The following article comes from our own Bonnie Pega’s blog from the Great Big Greenhouse in Richmond, originally published on December 4th, 2018.
Are you hanging a sprig of mistletoe over your door this holiday season? Here are some interesting facts about this holiday staple.
- The botanical name for mistletoe is “Phoradendron,” which means tree thief. While mistletoe is capable of performing photosynthesis, it more commonly grows as a parasite, sending roots down into a tree to leech nutrients away. A heavy infestation can kill or severely damage a tree.
- Most varieties produce a very sticky substance called viscin, which can enable the seeds to stick to the feathers or fur of an animal. This sticky substance can also allow the seed to glue itself to the bark or a branch of a suitable host tree.
- Because the seeds in birds’ droppings can often spread it, the word “mistletoe” comes from the Anglo-Saxon word for dung—Mistal—and the Anglo-Saxon word “tan” meaning “twig.” So mistletoe means “dung-on-a-twig.”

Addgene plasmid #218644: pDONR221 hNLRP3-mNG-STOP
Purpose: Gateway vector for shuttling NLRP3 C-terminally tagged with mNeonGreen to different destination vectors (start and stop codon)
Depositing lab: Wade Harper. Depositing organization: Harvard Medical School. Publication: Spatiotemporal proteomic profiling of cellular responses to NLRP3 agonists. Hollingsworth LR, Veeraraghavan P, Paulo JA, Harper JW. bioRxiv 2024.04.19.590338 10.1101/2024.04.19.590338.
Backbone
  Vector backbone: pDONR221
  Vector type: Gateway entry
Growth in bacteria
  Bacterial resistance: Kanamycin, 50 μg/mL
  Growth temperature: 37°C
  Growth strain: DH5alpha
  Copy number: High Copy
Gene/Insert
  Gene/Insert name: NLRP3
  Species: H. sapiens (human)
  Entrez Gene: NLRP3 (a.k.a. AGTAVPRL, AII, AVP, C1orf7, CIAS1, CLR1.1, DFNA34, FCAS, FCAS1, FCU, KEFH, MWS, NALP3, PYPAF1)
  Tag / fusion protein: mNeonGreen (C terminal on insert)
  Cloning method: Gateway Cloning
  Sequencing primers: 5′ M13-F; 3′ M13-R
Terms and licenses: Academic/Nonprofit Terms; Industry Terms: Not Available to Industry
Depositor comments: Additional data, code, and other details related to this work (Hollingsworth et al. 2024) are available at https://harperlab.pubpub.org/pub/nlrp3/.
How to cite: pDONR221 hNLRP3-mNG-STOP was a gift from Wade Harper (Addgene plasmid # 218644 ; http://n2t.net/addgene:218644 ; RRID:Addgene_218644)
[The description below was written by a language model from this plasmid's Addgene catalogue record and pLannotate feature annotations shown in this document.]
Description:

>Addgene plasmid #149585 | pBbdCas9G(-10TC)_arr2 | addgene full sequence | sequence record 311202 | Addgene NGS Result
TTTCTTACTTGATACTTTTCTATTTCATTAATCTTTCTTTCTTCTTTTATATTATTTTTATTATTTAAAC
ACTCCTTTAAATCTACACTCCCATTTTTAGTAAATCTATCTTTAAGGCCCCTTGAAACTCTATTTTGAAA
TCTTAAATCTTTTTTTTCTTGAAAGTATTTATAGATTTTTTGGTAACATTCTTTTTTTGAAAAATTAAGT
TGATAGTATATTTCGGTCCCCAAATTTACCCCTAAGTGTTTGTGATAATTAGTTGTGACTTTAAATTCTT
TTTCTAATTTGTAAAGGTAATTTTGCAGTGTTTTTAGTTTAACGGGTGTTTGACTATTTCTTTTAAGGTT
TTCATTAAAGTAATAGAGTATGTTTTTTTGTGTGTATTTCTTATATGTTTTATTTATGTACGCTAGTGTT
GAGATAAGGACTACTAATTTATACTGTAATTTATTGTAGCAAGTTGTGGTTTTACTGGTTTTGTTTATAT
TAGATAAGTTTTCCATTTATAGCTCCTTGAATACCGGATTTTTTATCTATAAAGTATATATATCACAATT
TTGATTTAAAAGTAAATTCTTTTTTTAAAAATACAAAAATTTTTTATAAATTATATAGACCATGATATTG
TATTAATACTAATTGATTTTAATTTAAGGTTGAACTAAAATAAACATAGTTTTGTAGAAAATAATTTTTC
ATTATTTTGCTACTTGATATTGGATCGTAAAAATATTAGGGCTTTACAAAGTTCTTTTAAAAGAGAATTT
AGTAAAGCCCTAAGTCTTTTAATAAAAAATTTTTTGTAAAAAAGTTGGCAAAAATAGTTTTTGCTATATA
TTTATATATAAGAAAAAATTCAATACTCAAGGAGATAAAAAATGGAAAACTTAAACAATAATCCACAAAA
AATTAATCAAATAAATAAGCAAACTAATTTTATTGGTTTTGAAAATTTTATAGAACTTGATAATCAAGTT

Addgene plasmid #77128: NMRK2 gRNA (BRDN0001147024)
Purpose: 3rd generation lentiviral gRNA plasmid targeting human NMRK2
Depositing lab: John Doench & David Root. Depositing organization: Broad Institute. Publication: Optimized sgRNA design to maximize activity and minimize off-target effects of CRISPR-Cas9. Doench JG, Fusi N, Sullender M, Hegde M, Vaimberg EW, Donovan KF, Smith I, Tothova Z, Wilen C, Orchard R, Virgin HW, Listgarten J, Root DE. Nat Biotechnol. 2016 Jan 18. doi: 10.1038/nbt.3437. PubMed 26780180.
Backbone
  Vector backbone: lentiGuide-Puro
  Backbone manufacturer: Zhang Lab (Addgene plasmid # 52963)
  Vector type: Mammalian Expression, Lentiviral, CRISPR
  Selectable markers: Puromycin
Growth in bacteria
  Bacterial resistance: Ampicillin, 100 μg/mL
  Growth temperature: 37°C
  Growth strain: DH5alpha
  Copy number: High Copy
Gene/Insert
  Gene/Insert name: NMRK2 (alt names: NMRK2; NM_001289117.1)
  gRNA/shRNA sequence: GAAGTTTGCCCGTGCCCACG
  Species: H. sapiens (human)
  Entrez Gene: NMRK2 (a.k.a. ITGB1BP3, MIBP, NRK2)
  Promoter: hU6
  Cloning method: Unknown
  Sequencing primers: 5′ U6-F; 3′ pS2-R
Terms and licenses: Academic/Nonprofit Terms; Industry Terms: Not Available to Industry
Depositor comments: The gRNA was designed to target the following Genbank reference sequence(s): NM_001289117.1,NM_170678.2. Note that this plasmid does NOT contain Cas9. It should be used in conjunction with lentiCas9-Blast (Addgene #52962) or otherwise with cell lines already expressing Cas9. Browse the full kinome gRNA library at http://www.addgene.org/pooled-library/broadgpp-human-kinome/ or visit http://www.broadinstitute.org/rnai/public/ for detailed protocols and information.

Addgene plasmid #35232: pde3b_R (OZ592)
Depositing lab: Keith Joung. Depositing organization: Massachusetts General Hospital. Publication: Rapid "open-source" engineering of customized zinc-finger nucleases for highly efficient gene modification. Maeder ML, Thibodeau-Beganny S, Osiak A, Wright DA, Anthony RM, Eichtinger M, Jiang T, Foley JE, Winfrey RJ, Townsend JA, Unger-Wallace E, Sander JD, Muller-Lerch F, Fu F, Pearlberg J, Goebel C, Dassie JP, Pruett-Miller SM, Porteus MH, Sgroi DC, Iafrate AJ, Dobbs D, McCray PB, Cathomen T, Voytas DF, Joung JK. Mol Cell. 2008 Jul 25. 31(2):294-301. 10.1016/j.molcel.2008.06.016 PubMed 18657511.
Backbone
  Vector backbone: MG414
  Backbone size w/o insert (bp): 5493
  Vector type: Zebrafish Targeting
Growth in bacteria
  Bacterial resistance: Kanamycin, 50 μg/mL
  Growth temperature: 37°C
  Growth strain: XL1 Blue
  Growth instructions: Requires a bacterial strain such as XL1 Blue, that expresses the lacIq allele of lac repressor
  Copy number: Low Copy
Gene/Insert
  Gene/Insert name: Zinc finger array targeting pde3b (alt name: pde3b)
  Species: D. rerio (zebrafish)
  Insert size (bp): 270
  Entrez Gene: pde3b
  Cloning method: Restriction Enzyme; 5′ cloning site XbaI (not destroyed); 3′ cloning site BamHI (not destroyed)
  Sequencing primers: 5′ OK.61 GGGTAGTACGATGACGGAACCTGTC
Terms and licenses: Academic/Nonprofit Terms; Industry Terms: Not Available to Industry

- Mistletoe flowers are a vibrant source of both pollen and nectar for bees and other pollinators. They are dioecious—meaning they have separate male and female plants. Only the female plants have berries.
- While mistletoe berries are highly toxic to humans and pets, they are an essential food source for birds and other wildlife. Several species of birds even prefer to make their nests in clumps of mistletoe. And it’s a host plant for several species of butterflies.
- There are over 1300 species of mistletoe worldwide, with over thirty native to the U.S. alone. Around 20 species are on the endangered species list, so when harvesting from the wild, be sure which species you are collecting.
- In ancient times, it was featured strongly in European folklore. Norse mythology had the goddess Frigg’s son, Balder, killed by an arrow made from mistletoe. When Frigg resurrected him, she proclaimed that mistletoe would never again be used to hurt anyone. It would be a symbol of love and friendship. The Celtic druids considered it to be a symbol of prosperity and fertility, and Scandanavians considered it a symbol of peace.
While no one is sure how an ancient symbol became connected with the holidays, for hundreds of years, mistletoe’s association with Christmas endures.
It’s the time of year to purchase your Christmas trees, wreaths, poinsettias, and mistletoe. Stop by between late November and the end of December for the best selection of holiday decorations. We’re here to help.